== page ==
Julie is traveling in France on summer vacation from college with her brother Mark. One night they decide that it would be interesting and fun if they tried making love. Julie was already taking birth-control pills, but Mark uses a condom, too, just to be safe. They both enjoy the sex but decide not to do it again. They keep the night as a special secret, which makes them feel closer to each other. What do you think about that—was it O.K. for them to make love? (The Moral Instinct—via The Situationist)

Why? Leaving aside appeals to authority and tradition, explain you answer (in a comment if you like). I’ll wait.

Did you have a hard time justifying your answer? Some psychologists suggest that this is because our moral judgments aren’t based on reason and logic alone. In this example, we are born with a strong, visceral aversion to incest that defies rationalization. We would like to think that we are rational beings who make conscious decisions, but the truth seems to be that we are largely driven by instincts, the endowment of our evolutionary past.

Jonathan Haidt suggests that human beings have five innate moral senses:

  • aversion to harming innocents
  • fairness
  • community or group loyalty
  • respect for authority
  • purity

These affect us at an unconscious level. Each person and culture mixes these traits differently. Taking myself as an example, my loyalty to the group seems pretty low. This allowed me to leave the Mormon community. This shouldn’t be too surprising because I’ve grown up in a culture that strongly values individuality. My culture stresses fairness to the individual and its rights over respect for community or authority. Aversion to the incestuous scenario above probably triggers our desire for purity for another example.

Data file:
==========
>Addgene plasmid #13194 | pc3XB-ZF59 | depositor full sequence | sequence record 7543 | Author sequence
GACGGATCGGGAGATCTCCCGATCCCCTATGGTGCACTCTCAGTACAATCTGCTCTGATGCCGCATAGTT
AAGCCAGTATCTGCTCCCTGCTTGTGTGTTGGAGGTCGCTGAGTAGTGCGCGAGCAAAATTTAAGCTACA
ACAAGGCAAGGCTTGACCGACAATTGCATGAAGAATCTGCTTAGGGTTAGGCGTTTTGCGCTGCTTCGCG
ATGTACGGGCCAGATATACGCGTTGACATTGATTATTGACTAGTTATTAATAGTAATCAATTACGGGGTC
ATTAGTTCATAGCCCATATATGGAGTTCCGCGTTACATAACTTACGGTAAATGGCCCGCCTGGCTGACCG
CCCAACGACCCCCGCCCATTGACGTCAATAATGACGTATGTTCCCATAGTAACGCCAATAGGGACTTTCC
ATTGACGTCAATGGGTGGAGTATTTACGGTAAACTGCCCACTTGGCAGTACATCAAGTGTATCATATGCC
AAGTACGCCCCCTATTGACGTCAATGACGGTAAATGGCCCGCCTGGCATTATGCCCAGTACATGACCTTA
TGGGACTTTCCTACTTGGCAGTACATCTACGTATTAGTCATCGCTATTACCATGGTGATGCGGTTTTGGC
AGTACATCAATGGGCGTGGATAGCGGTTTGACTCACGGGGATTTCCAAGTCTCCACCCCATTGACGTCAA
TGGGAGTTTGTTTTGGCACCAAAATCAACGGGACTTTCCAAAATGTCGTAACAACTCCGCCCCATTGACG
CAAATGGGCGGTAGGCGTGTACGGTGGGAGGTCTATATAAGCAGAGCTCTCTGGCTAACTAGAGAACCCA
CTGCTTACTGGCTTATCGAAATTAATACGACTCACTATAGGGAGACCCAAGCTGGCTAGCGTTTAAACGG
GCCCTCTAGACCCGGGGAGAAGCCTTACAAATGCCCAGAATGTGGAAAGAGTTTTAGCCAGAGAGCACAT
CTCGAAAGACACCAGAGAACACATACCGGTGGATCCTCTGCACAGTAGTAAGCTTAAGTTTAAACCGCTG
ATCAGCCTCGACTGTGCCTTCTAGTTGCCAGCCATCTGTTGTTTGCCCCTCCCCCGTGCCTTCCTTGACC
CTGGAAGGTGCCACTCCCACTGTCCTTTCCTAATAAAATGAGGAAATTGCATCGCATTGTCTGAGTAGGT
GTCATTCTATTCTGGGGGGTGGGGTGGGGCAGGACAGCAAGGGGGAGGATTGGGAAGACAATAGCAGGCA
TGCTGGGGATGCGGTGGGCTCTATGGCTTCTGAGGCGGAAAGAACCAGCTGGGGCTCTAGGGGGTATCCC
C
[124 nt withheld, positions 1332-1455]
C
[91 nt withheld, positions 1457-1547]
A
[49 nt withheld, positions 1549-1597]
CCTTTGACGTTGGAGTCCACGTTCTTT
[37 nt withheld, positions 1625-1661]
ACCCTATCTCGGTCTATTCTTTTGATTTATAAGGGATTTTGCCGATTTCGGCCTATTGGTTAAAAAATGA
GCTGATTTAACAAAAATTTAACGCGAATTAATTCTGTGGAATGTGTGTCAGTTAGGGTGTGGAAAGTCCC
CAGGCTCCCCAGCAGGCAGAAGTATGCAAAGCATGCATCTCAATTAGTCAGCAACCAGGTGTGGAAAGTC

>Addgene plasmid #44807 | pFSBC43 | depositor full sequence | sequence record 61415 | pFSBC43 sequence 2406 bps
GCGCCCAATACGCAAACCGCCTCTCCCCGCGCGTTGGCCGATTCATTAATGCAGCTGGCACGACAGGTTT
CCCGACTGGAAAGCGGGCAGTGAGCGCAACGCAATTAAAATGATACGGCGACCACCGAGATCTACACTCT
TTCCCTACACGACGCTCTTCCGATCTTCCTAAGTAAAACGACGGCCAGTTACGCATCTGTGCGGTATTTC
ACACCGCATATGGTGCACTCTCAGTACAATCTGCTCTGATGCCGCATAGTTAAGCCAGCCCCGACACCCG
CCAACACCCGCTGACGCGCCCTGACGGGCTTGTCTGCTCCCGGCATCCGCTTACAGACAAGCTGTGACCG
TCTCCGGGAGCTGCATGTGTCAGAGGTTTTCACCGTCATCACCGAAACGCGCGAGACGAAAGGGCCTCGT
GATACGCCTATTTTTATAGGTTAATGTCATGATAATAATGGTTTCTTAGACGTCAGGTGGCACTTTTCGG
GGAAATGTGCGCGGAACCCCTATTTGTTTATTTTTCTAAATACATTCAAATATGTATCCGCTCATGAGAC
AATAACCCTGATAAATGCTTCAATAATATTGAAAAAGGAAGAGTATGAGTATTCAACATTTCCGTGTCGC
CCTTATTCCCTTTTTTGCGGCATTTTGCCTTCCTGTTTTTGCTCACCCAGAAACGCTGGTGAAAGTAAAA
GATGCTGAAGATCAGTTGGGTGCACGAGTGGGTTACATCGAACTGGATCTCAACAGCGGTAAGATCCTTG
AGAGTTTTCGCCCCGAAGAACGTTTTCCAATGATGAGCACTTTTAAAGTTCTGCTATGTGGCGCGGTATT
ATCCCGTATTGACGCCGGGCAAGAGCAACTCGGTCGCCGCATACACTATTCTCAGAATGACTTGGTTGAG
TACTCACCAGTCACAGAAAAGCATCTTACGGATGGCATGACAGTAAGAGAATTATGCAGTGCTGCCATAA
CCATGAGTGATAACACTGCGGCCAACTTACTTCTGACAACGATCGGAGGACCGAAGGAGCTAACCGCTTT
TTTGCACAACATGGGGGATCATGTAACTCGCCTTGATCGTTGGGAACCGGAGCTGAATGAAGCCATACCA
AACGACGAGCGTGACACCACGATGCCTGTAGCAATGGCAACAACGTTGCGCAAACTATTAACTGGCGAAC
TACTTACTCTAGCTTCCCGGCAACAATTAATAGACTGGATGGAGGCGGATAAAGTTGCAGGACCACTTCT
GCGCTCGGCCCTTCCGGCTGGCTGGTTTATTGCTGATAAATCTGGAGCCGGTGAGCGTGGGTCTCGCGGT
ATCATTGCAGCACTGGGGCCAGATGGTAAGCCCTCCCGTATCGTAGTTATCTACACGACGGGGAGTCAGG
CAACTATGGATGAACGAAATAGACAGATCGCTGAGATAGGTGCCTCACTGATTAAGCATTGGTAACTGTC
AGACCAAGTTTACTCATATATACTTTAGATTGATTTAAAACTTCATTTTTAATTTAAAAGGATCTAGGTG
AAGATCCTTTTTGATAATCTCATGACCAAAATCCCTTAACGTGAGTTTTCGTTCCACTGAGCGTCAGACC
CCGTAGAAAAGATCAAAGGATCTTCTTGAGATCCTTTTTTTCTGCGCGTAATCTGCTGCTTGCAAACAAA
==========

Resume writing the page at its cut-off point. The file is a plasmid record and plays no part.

The instinctual nature of our morality is part of the reason that I have little time for formal ethics. Morality seems to boil down to what humans want, not some abstract set of laws that we can discover given enough time and brainpower. Moral laws look nothing like mathematical or physical laws in this respect.

[By the way, catchy title, eh? :) ]


    January 18, 2008 @ 1:14 pm

    Moral law is to communities as will is to individuals, desire is to their anatomies, and physical law is to their environments. I think moral laws actually will look something like physical laws, as we begin to become better acquainted with them through increasingly sophisticated tools. The difference will be that moral laws emerge from systems that are FAR more complex than the systems in which we’ve already identified physical laws. It is not our rational intelligence, but rather our emotional intelligence that continues to make us superior to our computers — although that will change.

  2. Jonathan Blake said,

    January 18, 2008 @ 3:15 pm

    I agree. I believe our moral laws derive from the physical laws which govern our mind/brain. Would you agree that other sentient life would have other moral laws then?

  3. Lincoln Cannon said,

    January 18, 2008 @ 3:33 pm

    Yes. I think their moral laws would be as different from ours as our anatomies and environments are different from theirs. To suggest a Mormon perspective on this, Joseph taught that God commands according to circumstance; what is right in one circumstance may be wrong in another.